The art market has radically changed. Here’s how to buy art today
For a long time, the art market was “a secret world of whispers” according to art advisor Kim Heirston, who started her career working in New York’s downtown galleries three decades ago. Then, as an archivist for the late gallerist Robert Miller, she safeguarded and only shared materials that were critical to gallery sales, on request.
But today, starting a fine art collection is easier than ever, thanks to the internet, where many players in the art market now operate. Purchasing artworks isn’t just for art experts or the wealthy collectors who can afford to hire them. Now, “you’re able to get every bit of information,” Heirston said in a phone interview.
Many artworks can be purchased or bid for online, bypassing older models, such as directly negotiating with galleries or attending auctions.
In 2019, Hiscox’s annual art trade report captured the trend, estimating that online art sales had reached $4.8 billion that year — up from $1.5 billion in 2013. The figure is expected to climb to $9.32 billion by 2024.
The coronavirus pandemic has spurred on significant changes as well — from major auction houses like Christie’s and Sotheby’s experimenting with hybrid live and digital sales, and galleries and art fairs adapting to virtual showrooms. There’s also been the meteoric rise of the digital art market mostly thanks to NFTs (non-fungible tokens).
But that said, those who are able and interested in purchasing artworks for tens or hundreds of thousands of dollars (or more), hiring an art advisor to guide your collection and counsel you on the art market is probably still wise.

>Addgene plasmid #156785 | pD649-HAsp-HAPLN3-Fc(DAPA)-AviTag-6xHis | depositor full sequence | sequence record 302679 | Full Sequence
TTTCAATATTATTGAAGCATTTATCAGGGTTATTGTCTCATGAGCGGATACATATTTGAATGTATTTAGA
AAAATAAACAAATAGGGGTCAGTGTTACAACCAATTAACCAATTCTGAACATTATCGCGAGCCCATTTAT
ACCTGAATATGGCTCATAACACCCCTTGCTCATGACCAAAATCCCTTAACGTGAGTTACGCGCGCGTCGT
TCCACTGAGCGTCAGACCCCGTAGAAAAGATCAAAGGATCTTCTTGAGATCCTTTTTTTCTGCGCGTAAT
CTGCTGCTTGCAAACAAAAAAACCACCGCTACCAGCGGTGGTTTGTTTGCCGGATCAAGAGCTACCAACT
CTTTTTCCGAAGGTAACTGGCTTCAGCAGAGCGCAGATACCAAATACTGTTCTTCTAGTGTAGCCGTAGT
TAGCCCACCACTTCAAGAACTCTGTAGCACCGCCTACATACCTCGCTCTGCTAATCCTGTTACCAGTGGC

“I’ve been able to see the vicissitudes,” Heirston said. “I know who’s in favor and who’s not. I try to project who may be favored or coveted down the line.”
But for first-time buyers or newcomers with a more modest budget — say, in the hundreds or thousands — they’ll find there are many new ways to get started.
Online art marketplaces offer a number of tools to help you get a grasp on the market, from robust search features and extensive pricing data to informative articles to help put the artists and artworks in context.
Artsy, founded in 2009, remains the largest marketplace, with an inventory of over 1 million artworks from more than 4,000 galleries, art fairs and institutions [disclaimer: this writer was a former employee at Artsy], but sites including Artsper and Saatchi Art also offer plenty of options. Users to these platforms won’t necessarily be able to click-to-buy all listed artworks — with some, you’ll have to make online offers or contact the gallery. Both Artsy and Artnet also partner with auction houses and other organizations to offer exclusive online auctions.
So, where might someone start? As a rule of thumb, prints, works on paper, photography and digital art often offer more reasonable price points than painting or sculpture. In addition, following the market of early-career artists can mean finding a great piece of art before their works become too pricey.
With seemingly endless listings, however, the question becomes how to sort through them all.
That’s where Platform has stepped up, The David Zwirner-backed marketplace curates only 100 contemporary works each month from independent galleries around the US. General manager Bettina Huang says their model is similar to Net-a-Porter, which offers edits of luxury fashion and beauty offerings, “and then makes it really, really easy for you to buy.”
After the mega gallery David Zwirner partnered with smaller galleries to launch a series of viewing rooms while the pandemic shuttered galleries and halted their sales, Zwirner’s son, Lucas, turned the project into its own art e-commerce company with Huang and a separate team. Platform offers many works under $10,000, and all can be directly purchased through the site (even in installments through Klarna). It’s first-come, first-serve — unlike many galleries, which can require intensive relationship-building — though there is a loyalty program for repeat buyers to gain 24-hour early access each month.
“By limiting it to a certain number of artworks that are really vetted by the galleries whom we’ve specifically invited on, it’s a very different approach so that as a consumer or collector, you can feel really confident that whatever you’re buying has gone through multiple layers of checking,” said Lucas Zwirner in the video call with Huang. “Our aspiration with Platform is to present a really diverse, accurate snapshot of the very best of what’s out there.”